Quiñones and Guzmanes. The aristocracy’s greatest moment

Category: Edad Moderna

After losing the honour of being the capital of the Kingdom in 1248, León saw its political influence reduced, but its economical prosperity still remained. Its strategical value as military zone from the Roman times was over, but León had turned into an important Castilian commercial point, and the ancient city that was visited during the pilgrimage to Santiago, was now a main point for the goods trade with Galicia and France.

Front door of the palace Palacio de "los Quiñones”

The craft industry was flourishing, as the names of the streets of San Martin’s guild area tell: Azabachería, Frenería, Ollería, Platería, Tripería, Zapatería... After some years, the former court of León’s Kings came to the hands to a group of owners of large states that came from the nobility. Those noblemen aspired to rule the city and faced the Concejo (Town Council), which held the municipal power.

We are in the XIVth Century. León has 5000 inhabitants. The areas of San Martín, los Francos and San Marcelo are included inside a new walled zone. For its construction, a new tax, known as alcabala, is introduced. A growing middle class formed by "bones nomines" (craftworkers, traders), makes an important number of inhabitants, together with modest government employees and salaried workers, priests from many churches and monasteries, noblemen from any lineage and aristocrats descending from the nobility that fight for the Town Council’s power. Property belongs to Church and, above all, to the Council of Santa María.

Then, in the year 1369, the king Enrique II gave important properties to Pedro Suárez de Quiñones, from the Luna family, one of the most powerful lineages of this time. The Luna, who had their origin in Navarra, had some important personalities, such as don Álvaro de Luna, Juan II’s delegate, and the Pope Benedicto XIII, "el Papa Luna". This family won their priviledges against León’s Town Council, which fought during almost a century for the properties, including the area barrio de Palat de Rey.

The Town Council recovered Palat de Rey from the “Quiñones”, the most distinguished and powerful inhabitants of San Marcelo by that time, in 1445. This family’s luck changed when, in 1520, Francisco Fernández Quiñones, Count of Luna, was expelled from León by the comuneros (a revolutionary group against the Emperor) headed by Ramiro Núñez de Guzmán, representative from the other aristocratic family: the “Guzmanes".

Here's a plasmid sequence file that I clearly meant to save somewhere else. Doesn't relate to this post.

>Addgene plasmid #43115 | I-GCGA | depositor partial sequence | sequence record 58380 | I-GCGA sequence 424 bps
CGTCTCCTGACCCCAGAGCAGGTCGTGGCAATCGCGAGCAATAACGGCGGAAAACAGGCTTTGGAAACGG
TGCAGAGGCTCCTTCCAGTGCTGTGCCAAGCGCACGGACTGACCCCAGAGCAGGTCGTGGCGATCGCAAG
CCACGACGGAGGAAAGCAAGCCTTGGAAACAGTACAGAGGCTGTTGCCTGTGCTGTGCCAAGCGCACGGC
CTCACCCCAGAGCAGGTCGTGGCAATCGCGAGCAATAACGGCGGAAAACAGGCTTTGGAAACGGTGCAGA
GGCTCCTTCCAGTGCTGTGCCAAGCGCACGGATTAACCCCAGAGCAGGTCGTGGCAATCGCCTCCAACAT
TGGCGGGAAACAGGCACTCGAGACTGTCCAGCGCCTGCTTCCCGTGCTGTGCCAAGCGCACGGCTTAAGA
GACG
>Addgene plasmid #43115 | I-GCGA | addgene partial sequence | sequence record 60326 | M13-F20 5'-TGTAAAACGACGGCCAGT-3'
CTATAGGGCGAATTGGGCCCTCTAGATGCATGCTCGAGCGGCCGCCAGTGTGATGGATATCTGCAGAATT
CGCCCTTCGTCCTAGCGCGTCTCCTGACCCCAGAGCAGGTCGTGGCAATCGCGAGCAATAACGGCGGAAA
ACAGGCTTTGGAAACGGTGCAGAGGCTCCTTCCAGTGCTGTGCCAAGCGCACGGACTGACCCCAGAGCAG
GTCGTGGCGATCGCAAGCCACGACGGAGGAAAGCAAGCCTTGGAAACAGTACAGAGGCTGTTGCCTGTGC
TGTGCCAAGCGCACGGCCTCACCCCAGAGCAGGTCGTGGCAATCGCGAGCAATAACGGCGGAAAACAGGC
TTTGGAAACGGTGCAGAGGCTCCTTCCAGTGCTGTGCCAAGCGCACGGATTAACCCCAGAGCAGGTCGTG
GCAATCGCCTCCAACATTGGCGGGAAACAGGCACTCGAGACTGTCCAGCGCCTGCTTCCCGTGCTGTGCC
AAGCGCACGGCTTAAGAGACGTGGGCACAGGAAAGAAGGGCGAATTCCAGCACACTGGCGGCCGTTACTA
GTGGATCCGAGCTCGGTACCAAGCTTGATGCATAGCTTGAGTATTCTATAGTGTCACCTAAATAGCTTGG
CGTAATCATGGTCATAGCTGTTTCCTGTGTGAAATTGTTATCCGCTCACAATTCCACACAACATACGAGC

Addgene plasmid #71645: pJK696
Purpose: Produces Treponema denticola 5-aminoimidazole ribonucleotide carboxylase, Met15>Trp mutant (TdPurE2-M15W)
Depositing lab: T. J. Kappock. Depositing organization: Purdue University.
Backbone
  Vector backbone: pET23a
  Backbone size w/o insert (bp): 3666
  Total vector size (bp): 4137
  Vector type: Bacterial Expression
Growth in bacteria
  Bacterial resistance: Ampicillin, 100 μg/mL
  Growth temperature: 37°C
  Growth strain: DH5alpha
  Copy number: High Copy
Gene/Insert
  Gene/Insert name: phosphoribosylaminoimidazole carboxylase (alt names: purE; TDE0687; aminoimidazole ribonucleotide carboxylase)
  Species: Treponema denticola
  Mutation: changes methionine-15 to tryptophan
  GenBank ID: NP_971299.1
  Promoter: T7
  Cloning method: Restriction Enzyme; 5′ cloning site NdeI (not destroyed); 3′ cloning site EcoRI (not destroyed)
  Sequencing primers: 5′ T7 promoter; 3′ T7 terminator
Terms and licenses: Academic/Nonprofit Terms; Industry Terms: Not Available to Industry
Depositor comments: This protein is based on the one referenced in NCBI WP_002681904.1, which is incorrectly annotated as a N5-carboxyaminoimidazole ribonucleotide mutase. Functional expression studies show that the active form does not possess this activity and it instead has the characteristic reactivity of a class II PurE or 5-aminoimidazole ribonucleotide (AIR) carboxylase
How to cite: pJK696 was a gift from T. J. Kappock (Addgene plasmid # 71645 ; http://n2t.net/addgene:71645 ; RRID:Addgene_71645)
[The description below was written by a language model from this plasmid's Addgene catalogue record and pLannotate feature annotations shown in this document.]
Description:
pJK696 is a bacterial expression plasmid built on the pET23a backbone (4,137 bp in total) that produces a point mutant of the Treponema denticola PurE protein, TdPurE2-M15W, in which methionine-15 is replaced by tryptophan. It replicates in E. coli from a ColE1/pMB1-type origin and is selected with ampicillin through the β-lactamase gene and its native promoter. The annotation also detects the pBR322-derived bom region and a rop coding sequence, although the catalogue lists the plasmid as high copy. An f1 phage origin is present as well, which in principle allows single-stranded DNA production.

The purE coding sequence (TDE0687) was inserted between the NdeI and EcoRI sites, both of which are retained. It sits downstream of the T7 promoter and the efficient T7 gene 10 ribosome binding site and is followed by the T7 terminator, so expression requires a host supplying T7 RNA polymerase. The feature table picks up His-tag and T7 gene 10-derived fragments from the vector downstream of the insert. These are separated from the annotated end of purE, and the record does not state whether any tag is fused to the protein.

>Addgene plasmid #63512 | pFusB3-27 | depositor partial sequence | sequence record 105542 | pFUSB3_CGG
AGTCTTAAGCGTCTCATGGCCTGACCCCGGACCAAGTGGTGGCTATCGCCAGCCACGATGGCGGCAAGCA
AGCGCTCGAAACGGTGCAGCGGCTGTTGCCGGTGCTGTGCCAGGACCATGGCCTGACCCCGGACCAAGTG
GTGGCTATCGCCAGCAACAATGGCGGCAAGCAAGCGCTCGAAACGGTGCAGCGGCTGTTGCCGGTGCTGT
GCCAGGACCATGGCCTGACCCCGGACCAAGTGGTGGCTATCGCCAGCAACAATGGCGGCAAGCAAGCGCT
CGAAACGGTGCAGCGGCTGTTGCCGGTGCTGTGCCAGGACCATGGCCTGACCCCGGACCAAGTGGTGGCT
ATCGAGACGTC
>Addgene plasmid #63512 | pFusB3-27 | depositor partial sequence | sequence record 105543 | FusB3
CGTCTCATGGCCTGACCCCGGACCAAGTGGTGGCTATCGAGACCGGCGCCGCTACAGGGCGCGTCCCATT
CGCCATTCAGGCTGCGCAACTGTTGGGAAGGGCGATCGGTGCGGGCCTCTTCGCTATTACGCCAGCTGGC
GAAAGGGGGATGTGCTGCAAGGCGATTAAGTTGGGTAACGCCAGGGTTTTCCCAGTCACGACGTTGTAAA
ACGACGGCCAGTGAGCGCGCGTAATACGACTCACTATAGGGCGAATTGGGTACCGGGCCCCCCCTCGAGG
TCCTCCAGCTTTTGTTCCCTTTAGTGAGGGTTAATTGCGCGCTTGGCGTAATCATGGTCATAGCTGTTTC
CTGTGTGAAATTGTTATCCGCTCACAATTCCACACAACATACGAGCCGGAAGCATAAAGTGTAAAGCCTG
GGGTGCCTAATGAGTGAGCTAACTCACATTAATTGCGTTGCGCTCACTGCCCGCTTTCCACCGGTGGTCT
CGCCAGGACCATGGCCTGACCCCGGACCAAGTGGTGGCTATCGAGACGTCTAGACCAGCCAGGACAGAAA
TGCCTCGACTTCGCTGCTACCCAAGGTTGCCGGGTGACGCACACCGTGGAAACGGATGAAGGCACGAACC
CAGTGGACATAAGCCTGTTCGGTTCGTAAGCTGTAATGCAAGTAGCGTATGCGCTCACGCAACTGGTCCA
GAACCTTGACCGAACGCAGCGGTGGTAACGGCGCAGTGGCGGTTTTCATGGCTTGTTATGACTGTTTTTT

The palace Palacio del Conde Luna has a stone front from Mudejar style, dated on the XIVth Century. The front has an enclosed balcony with three arcs that coincide on their extremes and four Visigothic columns, crowned with an arc placed over the wall. In a square’s corner, here is also a tower dated on the XVIth Century which has the Count’s name. It was declared Nacional Heritage in 1931.

Stained-glass windows in the courtyard of columns from the palace Palacio de los Guzmanes

The "Guzmanes" were the other aristocrats from León during the Renaissance. Ramiro Núñez de Guzmán, Count of Porma, Marquis of Toral and ruler of León from 1513 to 1520 and his son Gonzalo were important members from the comuneros’ parliament, facing the Emperor Carlos I. Gonzalo was also León’s solicitor. Ramiro expelled the Count Luna, which was part of the political party “partido realista” in defence of Carlos I, from the city. But the defeat of the comuneros put their lives and properties at risk.

Both father and son were sentenced to death but they escaped to Portugal. Then the emperor ordered to destroy their possessions, but the Leónese avoided the revenge from Carlos I. Gonzalo came back to Spain safely some years later.

The palace Palacio de los Guzmanes, head today from the Diputación Provincial (the Provincial Council) , is dated on the middle XVIth Century and the creation is attributed to the great architect Enrique Gil de Hontañón. It is a wide trapezoidal building, with four towers in the corners and a courtyard with columns. The palace was abandoned from the XVIIth Century, and the Council bought it during the XIXth Century. It was declared Historical Monument in 1963.